John Edward Walsh (1816-1869)

From The Cabinet of Irish Literature, Volume 4, edited by T. P. O'Connor

Mr. Walsh was well known as a keen but moderate politician, a sound lawyer, and a profound judge; but it will be new to most people that he was in early life an ardent littérateur.

John Edward Walsh was the son of the Rev. Dr. Walsh, vicar of Finglass, and was born in the parish of his father on November 12, 1816. He had a distinguished career in college, and was one of the most prominent members of the College Historical Society. He was called to the bar in 1839. For some years, however, he had scarcely any practice, and thus was afforded leisure for literary exertion. He produced a work on the duties of justices of the peace, which became a textbook. In the Dublin University Magazine he found a medium for articles on subjects of more general interest; and his sketches of Irish life in the olden time are among the most interesting articles in the earlier years of the periodical. Those essays were collected, and published in 1847 under the title Ireland Sixty Years Ago. The work is very entertaining, and gives an excellent idea of the strange manners and customs of our countrymen about the time when Castlereagh was passing the Union, and Sir Jonah Barrington was collecting the materials for his memoirs. It has passed through several editions, and its title, owing to the lapse of time, has had to undergo an alteration. It is now known as Ireland Ninety Years Ago.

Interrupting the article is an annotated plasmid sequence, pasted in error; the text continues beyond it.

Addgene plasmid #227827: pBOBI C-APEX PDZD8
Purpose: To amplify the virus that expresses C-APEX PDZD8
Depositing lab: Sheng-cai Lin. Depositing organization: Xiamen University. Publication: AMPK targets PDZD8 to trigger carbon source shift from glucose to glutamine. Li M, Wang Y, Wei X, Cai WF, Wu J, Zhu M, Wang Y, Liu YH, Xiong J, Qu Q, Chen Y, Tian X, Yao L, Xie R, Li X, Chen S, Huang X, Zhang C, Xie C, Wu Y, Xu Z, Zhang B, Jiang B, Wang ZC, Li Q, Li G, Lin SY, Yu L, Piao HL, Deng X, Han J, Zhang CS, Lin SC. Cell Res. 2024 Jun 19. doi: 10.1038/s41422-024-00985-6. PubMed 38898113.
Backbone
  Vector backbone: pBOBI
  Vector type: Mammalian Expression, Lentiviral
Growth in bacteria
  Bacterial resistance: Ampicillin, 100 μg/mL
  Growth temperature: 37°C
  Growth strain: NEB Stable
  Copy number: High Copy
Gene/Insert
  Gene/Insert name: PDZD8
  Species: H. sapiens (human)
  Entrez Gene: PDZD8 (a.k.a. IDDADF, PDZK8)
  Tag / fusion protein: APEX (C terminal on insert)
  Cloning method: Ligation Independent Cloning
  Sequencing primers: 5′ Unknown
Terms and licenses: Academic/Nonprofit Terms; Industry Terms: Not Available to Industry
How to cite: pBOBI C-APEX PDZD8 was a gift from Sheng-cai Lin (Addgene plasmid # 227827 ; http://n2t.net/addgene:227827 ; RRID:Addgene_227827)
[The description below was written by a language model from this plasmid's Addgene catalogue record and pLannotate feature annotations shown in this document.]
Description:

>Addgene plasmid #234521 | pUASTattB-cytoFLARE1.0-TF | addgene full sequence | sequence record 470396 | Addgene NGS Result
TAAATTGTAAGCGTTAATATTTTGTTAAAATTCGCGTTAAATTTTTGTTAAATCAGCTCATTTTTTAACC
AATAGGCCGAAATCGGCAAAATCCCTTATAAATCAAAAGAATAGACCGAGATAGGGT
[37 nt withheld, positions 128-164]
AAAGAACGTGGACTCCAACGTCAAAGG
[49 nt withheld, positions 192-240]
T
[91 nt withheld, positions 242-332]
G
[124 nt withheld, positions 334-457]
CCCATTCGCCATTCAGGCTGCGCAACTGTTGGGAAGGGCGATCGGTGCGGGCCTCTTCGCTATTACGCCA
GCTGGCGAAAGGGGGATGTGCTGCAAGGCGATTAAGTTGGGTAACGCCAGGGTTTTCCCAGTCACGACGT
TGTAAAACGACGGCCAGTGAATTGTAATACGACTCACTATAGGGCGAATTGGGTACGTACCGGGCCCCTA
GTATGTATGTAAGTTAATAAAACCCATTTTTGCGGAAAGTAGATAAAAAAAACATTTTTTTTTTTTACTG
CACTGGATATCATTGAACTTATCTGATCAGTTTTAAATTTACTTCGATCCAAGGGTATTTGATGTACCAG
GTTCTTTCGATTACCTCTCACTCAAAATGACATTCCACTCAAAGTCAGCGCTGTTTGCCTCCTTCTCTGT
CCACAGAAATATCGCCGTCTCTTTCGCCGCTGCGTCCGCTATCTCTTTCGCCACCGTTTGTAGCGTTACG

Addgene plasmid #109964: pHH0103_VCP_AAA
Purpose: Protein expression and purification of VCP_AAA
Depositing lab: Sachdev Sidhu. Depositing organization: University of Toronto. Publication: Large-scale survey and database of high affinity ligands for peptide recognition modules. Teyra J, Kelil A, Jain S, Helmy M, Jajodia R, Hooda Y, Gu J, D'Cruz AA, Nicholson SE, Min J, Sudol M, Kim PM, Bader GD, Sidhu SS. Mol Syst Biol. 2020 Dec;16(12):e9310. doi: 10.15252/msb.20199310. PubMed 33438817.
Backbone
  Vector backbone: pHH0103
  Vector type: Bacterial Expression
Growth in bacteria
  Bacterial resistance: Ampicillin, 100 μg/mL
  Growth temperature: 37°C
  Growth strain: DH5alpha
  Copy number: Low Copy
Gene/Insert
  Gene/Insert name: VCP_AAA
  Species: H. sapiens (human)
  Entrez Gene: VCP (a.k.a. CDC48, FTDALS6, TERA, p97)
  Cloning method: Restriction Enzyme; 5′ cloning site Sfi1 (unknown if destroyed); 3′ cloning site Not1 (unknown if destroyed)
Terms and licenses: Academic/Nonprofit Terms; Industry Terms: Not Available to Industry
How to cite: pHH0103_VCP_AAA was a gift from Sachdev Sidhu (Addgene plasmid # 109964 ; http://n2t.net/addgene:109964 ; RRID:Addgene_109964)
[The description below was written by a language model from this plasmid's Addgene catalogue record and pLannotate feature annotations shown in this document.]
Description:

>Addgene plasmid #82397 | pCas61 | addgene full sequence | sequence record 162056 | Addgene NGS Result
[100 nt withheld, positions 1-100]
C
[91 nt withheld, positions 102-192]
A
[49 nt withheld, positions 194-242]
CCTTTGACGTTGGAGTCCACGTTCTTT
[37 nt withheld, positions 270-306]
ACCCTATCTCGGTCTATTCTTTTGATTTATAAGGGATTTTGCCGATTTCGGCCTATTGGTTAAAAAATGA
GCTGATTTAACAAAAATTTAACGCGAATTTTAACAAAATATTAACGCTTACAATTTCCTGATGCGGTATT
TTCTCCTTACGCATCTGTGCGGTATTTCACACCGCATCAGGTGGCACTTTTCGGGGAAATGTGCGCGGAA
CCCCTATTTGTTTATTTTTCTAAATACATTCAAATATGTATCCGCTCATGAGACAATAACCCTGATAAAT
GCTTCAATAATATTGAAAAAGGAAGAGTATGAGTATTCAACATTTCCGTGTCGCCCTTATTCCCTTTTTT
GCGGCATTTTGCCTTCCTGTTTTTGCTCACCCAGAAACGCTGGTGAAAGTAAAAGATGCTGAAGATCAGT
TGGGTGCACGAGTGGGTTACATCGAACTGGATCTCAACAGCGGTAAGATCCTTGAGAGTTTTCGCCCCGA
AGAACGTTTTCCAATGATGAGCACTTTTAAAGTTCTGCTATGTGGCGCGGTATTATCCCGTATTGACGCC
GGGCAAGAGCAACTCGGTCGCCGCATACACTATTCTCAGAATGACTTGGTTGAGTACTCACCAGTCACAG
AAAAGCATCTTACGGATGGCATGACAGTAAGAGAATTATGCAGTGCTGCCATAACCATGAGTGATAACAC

As the years went on business began to come in on Mr. Walsh, and in the end he was one of the most largely employed counsel at the equity bar. Legal occupation excluded literary activity; and from this time forward his career belongs no longer to the literary chronicler. Suffice it to say, that in 1857 he became a queen's counsel; in 1866, attorney-general; and towards the close of the same year was raised to the bench as Master of the Rolls. In his new position he acquired the reputation of being an excellent judge; and, still in the prime of life, he had the right to look forward to many years' enjoyment of his dignified position. But while returning from a continental tour he was suddenly taken ill in Paris, and after a few days' suffering passed away on Oct. 17, 1869, in his fifty-second year. This sudden termination to the promising career of a man so universally respected and so deeply liked caused regret among all classes. For some time before his death he had been contemplating a biography of Lord-chancellor Clare; but he had not got beyond the collection of the materials.